Careers in criminalistics are surging in popularity, particularly among young women. "They continue to fill the ranks of various laboratories," Penn State forensic science professor Jennifer Smith writes. "It's one of the areas of science in which women outnumber men." Women who want to work in criminalistics have a number of career options available, both in the public and private sectors.
Crimes are solved by interpreting the evidence left at the scene to determine the who, what and why of the matter. According to the American Academy of Forensic Scientists, the criminalist's role in this process is "to objectively apply the techniques of the physical and natural sciences to examine physical evidence." Criminalists are, first and foremost, scientists; they often have bachelor's degrees in chemistry, biology, physics or molecular biology, or in forensic science. Most criminalists begin their careers as bench scientists, working either in forensic science labs or other occupations. The American Academy of Forensic Scientists recommends certification with the American Academy of Criminalistics for scientists who wish to work as criminalists.
Criminalistics Careers in Criminal Justice
Not surprisingly, most criminalists work in public sector criminal justice jobs. Larger police departments, including state and local policing agencies and sheriff's offices, often employ forensic scientists, as do district attorney's offices in bigger areas. Regional and state crime labs and state medical examiners' offices also have forensics labs staffed with criminalists and forensic scientists. On the federal level, agencies including the Department of Justice, Federal Bureau of Investigation, the Central Intelligence Agency and the Drug Enforcement Administration are among agencies that employ criminalists.
Public Sector Criminalistics Careers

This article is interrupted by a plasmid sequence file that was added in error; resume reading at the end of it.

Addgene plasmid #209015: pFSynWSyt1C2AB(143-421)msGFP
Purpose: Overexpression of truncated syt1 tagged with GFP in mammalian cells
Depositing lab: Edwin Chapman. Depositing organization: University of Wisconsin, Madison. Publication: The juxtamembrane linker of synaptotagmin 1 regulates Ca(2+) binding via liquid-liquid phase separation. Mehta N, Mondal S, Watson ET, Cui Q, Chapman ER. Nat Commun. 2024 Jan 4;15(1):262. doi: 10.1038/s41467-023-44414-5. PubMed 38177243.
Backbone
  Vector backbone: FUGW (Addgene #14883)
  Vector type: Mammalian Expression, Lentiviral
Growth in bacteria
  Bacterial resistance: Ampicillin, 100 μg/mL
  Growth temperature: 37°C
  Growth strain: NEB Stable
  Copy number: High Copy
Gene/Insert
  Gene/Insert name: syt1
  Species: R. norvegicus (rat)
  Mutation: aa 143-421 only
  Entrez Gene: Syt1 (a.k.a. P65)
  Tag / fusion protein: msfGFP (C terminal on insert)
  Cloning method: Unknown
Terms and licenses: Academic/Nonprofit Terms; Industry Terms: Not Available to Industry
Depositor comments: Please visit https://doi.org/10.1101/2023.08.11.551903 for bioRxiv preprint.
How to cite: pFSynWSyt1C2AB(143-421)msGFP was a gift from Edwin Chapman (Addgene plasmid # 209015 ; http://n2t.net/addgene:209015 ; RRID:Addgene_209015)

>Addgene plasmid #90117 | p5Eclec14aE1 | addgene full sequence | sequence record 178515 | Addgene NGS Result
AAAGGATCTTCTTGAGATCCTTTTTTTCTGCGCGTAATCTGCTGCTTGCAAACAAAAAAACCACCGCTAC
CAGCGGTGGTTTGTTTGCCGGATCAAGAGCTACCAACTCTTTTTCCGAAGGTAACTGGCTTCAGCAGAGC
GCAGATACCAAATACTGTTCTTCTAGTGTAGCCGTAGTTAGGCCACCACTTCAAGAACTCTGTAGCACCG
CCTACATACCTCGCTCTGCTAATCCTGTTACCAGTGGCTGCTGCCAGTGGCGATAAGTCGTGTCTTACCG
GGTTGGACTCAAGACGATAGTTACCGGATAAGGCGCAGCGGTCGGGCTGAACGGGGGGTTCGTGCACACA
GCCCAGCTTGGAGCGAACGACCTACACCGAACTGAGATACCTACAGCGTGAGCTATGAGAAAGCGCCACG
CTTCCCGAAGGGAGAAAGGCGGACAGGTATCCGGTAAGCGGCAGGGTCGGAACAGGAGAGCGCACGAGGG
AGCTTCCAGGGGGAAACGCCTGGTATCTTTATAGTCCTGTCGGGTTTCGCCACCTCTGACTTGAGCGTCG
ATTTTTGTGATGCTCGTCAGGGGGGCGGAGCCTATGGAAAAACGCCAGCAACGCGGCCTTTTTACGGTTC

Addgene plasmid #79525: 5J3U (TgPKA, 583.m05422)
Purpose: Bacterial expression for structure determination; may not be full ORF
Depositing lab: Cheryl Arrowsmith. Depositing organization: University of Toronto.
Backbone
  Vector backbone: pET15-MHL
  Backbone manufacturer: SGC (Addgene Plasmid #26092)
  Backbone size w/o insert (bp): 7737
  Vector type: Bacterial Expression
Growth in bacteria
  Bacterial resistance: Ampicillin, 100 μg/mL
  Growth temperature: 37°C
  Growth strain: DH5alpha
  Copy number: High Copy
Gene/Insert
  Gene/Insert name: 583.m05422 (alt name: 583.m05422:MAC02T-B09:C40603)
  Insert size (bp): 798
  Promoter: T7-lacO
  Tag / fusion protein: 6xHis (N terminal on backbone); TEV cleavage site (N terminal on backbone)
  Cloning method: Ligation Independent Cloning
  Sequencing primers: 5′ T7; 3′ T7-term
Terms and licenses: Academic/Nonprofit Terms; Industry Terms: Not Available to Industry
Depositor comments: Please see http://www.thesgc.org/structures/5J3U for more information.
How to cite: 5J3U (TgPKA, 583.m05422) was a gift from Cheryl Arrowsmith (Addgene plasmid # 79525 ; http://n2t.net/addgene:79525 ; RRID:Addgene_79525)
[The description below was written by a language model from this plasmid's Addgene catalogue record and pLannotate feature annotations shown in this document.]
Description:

Not all public sector criminalists work in what most people think of as criminal justice careers.The U.S. Postal Service, branches of the military and the United States Fish and Wildlife Service are some lesser-known career avenues. Public colleges and universities also employ criminalists, usually in teaching and research.
Private Sector Criminalists
The demand for criminalists in the private sector may be smaller than in the public sector, but many career options are available -- sometimes on the other side of the law. Independent forensic crime labs, often catering to attorneys and private investigators, employ forensic scientists, sometimes in the capacity of re-interpreting public policing agencies' analysis of crime scene evidence. Some insurance companies also have their own forensic labs or contract with private labs for criminalist services. Private colleges and universities are another option.
A writer and information professional, J.E. Cornett has a Bachelor of Arts in English from Lincoln Memorial University and a Master of Science in library and information science from the University of Kentucky. A former newspaper reporter with two Kentucky Press Association awards to her credit, she has over 10 years experience writing professionally.